Overstretch by the armed forces increases mental health risk

AUGUST 03, 2007

Researchers in the King’s Centre for Military Health Research (KCMHR) have found evidence that the amount of time Armed Forces personnel spend on military operations, above current guidelines, increases the risk of common mental illness, including post traumatic stress disorder.
 
A new paper entitled ‘Mental health consequences of overstretch in the UK armed forces: first phase of a cohort study’ has been published on the BMJ on-line looking at the possible effects of operational ‘overstretch’ in the services given current commitments. (2nd August 2007)
 
The Armed Forces guidelines provide thresholds regarding the length of operational deployments that reflect the need to balance rest and recuperation with deployment. These are known as the harmony guidelines and are useful in monitoring overstretch as a measure of over-commitment. 
 
The study assessed information on 5,547 regular UK military personnel with at least one operational deployment in the last three years. 21.8% reported to have been deployed in total for at least 13 months in the last three years. Thus, this level of deployment is above the recommendations in the Armed Forces Harmony guidelines.
 
Research demonstrated a consistent pattern of excess symptoms of post-traumatic stress disorder, psychological distress, multiple physical symptoms and severe alcohol problems in those deployed for 13 months or over in comparison to those deployed for a shorter period of time in the last three years. This excess could be explained in part by role in theatre and problems at home.
 
The study has also shown that uncertainty over the period of time Service personnel will spend on a single deployment may increase the risk of post traumatic stress symptoms.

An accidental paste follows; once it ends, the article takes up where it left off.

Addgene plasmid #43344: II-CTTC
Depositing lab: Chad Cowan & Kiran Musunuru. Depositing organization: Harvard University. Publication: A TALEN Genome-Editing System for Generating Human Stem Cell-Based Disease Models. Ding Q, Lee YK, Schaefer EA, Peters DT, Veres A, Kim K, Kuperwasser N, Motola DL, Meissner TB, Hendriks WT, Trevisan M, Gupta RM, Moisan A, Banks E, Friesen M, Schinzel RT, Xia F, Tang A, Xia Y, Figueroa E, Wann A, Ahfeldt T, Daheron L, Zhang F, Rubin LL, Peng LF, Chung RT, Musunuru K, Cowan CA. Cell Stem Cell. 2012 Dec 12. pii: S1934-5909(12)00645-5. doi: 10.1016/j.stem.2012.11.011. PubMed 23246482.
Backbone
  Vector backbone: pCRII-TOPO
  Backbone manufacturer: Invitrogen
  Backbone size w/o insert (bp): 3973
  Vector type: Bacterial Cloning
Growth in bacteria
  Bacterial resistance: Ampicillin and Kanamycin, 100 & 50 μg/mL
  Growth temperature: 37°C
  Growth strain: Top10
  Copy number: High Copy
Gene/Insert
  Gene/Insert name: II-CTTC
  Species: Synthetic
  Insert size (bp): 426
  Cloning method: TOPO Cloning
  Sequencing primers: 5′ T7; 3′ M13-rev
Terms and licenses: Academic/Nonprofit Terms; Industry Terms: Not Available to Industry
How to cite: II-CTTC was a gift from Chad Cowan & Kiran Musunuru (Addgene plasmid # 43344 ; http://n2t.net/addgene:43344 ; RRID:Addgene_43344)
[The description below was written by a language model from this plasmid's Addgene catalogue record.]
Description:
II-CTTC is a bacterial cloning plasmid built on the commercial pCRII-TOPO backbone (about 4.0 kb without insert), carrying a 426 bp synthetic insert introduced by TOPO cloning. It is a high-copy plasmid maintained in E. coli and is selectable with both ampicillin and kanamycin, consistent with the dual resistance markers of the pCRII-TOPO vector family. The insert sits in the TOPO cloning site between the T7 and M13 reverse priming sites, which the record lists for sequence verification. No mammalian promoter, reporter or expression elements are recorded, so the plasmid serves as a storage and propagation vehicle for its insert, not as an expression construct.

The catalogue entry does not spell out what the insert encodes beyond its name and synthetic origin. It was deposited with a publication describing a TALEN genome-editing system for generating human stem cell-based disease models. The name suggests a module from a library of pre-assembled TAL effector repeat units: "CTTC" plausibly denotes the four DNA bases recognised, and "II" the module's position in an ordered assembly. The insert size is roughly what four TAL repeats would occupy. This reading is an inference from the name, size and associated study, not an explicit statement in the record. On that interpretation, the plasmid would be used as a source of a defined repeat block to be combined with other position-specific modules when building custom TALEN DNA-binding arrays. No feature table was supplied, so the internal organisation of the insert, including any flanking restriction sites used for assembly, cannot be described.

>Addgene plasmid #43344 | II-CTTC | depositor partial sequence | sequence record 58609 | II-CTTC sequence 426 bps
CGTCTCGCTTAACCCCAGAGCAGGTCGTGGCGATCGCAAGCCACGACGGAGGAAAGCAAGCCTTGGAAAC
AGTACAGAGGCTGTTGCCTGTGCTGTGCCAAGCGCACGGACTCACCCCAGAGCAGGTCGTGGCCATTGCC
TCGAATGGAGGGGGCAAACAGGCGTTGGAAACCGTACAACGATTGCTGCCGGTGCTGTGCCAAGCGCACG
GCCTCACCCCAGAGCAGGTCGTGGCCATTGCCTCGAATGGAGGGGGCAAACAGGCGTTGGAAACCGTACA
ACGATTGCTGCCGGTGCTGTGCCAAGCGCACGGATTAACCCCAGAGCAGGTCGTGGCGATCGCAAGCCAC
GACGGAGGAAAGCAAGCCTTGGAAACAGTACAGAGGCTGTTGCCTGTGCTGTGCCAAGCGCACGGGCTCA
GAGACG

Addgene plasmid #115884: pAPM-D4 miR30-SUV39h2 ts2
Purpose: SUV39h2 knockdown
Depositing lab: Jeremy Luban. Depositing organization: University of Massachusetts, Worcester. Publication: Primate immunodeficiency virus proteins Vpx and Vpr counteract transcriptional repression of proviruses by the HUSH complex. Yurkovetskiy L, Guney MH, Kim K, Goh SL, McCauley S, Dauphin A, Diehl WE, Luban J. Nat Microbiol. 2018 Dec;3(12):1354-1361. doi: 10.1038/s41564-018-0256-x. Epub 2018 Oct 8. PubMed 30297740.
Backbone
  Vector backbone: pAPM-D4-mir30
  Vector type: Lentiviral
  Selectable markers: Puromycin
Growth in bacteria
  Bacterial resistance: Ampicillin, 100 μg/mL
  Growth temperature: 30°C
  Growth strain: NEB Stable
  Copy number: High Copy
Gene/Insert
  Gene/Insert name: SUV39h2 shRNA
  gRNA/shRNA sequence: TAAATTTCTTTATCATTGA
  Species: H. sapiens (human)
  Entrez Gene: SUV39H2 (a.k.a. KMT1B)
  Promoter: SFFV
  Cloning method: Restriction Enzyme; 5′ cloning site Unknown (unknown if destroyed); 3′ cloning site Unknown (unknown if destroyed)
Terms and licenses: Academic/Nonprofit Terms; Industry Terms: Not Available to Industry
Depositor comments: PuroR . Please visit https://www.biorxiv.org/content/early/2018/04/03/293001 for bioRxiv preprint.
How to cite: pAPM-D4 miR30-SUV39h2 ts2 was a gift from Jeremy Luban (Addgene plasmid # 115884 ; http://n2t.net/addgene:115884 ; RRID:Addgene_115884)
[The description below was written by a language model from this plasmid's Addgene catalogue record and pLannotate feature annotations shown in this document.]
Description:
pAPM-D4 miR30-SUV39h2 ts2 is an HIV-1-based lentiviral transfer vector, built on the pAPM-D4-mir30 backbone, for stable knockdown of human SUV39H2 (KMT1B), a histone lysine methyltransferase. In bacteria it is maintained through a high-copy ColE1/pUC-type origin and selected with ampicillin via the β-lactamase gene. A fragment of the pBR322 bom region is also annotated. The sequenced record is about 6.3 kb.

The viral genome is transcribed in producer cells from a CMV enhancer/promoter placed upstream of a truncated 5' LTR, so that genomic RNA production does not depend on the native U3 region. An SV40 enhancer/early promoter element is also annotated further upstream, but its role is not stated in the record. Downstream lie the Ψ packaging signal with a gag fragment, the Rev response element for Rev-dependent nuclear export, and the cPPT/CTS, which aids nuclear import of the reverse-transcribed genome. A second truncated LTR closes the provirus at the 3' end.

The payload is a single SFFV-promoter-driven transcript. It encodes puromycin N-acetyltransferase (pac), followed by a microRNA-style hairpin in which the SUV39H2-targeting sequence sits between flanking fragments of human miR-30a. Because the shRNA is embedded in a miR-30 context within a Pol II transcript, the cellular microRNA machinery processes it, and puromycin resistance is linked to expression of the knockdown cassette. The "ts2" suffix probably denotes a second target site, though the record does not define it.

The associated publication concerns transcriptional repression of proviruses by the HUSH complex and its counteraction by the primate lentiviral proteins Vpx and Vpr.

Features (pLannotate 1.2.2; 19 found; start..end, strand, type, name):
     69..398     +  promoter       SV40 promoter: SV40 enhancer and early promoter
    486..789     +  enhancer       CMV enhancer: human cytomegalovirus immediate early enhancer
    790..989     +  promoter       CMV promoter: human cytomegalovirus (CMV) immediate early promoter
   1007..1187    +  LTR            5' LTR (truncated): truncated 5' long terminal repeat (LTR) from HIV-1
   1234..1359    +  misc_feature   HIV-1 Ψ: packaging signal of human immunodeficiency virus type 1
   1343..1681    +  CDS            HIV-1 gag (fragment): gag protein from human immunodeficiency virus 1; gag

All analyses were adjusted for factors such as age, gender, rank, marital status and Service. Further adjustments were made for role in theatre (combat or support), type of deployment (war or peace enforcement operations) and time spent in a forward area in close contact with the enemy. 

Professor Roberto Rona, one of the principal investigators at King’s, commented, “It is important that every effort is made to keep the amount of time Service personnel spend on deployments within current guidelines. Failure to do so has some tangible effects on mental health and family wellbeing.”

Professor Simon Wessely, director of the King’s Centre for Military Health Research added, “The effect of prolonged deployment on most psychological symptoms is relatively low unless it is unexpected.This must be continually monitored.”
 
These results suggest that deployment above the recommended limit in the UK armed forces is associated with poor mental health and problems at home, according to these researchers.  This may be more apparent in those with direct combat exposure.

The study team call for a clear and explicit policy on the duration of each deployment to help reduce the risk of post traumatic stress disorder.